Buying shares is not like a trip to the supermarket to buy groceries. For several reasons:
- Buying shares is not necessarily a user-friendly experience. Even new investing platforms use some technical terms and assume a minimum level of knowledge of their users.
- When you buy shares, you buy them from another investor, not the company itself. This means that there is no ‘sales team’ or ‘customer service’ on behalf of the actual company you are buying shares in, to answer your questions about the shares.
- You have to perform your own research and while your stockbroker can probably help you with some questions, they will be unable to offer advice without you formally paying for financial advice, as regulations would prohibit this.
What can happen if you buy shares with insufficient knowledge
Losses from a single company
Buying shares can go dramatically wrong if done incorrectly. For example, you may sometimes hear news articles about amateur investors losing a fortune when a single company goes bankrupt.
This is usually due to a failure on the part of the individual. They should have diversified their money across a wider range of shares, so that they were not so sensitive to the fortunes of a single business.
However occasionally this does not happen, and nobody is responsible for protecting an investor from this. The stockbroker nor the company being invested in, has a duty to intervene and advise the investor to do otherwise. This overlaps with my point above, but investing is a lonely activity – you can live or die by your own decisions.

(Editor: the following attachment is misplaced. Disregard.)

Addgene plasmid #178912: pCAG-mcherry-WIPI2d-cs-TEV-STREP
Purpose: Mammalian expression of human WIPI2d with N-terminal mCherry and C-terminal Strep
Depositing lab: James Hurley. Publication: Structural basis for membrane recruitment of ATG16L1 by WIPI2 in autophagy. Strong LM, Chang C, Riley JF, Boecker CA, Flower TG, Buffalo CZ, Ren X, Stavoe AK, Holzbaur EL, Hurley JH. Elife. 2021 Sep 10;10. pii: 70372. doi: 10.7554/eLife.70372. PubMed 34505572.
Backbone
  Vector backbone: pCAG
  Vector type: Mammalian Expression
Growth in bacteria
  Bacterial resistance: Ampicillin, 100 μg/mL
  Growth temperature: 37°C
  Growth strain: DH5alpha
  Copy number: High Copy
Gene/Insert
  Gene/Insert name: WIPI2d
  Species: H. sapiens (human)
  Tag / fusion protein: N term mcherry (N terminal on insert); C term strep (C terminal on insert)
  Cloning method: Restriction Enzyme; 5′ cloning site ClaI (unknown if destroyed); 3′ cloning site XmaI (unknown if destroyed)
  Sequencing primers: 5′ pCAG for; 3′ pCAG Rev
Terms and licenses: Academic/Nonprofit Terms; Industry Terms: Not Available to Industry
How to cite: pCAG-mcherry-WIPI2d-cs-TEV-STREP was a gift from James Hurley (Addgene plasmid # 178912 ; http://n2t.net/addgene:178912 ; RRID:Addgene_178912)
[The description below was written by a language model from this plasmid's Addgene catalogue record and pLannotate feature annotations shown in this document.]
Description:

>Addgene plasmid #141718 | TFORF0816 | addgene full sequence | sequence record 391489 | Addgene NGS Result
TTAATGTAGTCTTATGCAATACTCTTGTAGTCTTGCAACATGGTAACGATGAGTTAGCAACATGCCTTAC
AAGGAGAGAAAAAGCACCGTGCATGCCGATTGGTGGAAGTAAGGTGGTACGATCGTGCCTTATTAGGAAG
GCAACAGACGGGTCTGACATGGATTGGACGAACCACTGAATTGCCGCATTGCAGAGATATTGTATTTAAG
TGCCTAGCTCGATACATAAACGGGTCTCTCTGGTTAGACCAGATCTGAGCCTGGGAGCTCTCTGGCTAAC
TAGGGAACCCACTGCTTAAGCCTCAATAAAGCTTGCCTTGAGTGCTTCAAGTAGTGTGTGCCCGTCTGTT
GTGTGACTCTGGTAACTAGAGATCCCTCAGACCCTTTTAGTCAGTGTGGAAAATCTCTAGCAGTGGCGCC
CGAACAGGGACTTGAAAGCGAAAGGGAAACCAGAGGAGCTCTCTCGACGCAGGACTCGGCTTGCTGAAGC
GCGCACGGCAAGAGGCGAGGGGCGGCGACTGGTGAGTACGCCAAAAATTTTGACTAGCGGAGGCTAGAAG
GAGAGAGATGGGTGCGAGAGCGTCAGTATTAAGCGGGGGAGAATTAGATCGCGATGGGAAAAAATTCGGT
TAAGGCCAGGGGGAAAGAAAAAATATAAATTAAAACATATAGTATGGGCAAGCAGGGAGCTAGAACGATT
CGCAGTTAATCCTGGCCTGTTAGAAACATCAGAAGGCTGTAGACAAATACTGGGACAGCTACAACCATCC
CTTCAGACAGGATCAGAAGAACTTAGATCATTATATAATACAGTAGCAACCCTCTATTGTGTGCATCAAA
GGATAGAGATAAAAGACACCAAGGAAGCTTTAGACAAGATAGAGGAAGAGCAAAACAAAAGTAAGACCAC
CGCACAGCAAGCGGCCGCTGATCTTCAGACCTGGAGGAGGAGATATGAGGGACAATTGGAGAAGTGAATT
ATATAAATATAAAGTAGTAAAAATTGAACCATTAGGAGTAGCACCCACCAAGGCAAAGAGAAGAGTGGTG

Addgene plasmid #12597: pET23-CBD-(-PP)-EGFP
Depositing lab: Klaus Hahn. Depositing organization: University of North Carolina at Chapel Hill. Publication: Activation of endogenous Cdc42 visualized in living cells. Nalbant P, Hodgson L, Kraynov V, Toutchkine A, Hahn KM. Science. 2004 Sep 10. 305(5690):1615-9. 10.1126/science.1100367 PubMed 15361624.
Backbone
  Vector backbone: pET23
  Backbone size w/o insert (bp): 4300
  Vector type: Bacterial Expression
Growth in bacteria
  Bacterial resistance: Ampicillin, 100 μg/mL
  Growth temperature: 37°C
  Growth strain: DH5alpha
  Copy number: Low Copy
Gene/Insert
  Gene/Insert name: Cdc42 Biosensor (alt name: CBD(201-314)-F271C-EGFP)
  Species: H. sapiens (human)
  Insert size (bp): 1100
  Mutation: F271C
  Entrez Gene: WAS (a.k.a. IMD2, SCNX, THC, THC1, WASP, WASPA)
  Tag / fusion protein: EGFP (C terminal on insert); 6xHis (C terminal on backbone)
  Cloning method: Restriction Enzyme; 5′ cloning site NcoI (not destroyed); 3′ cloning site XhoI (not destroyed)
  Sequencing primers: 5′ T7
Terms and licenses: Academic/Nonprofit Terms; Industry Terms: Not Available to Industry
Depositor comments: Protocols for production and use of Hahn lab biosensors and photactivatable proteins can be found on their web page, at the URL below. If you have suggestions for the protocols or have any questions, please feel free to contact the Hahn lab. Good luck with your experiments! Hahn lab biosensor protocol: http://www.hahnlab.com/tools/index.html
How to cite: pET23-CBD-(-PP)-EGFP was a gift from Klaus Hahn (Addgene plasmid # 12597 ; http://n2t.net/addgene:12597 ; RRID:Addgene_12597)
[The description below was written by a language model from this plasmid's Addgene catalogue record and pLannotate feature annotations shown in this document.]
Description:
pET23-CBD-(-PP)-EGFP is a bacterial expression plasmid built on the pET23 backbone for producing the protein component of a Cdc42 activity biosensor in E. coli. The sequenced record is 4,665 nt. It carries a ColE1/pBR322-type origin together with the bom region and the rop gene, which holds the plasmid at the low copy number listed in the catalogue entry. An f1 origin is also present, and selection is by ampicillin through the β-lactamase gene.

Buying high and selling low
Without investing knowledge, you might be tempted to ‘play the stock market’ or ‘time the market’. Both of these phrases mean where you use your gut instinct (or data) to determine when is the appropriate moment to buy or sell your shares.
The objective is to buy low and sell high, this makes common sense as a way to make money on the stock market… until you do you research and discover that even investment professionals have found this virtually impossible to achieve over a long period.
In reality, timing the market is an exercise of luck, and does not carry a positive expected return, unless you are in possession of some unique information that can provide an edge over others.
But assuming this isn’t the case, only investors with limited knowledge possess the overconfidence that comes with naivety, to expect that they can generate profits by ‘buying the dip’ and ‘selling at the top’.
Incurring high investing fees
A new investor is quite susceptible to the marketing materials of investment companies. While no investment company will guarantee positive returns or superior returns (as this cannot be known in advance), they will still use suggestive language in their brochures etc that will help convince investors that their investments have an advantage.
Investors who have done their research will be able to look at the historic performance of that asset class over a very long period, and understand when the asset has performed well and when it has performed not-so well. This complete history will give some useful context to statements such as ‘We use our expertise to seek superior returns’. Once you’ve seen companies use this language months before their investment’s crashed through the floor, you may begin to treat such statements with a healthy degree of skepticism.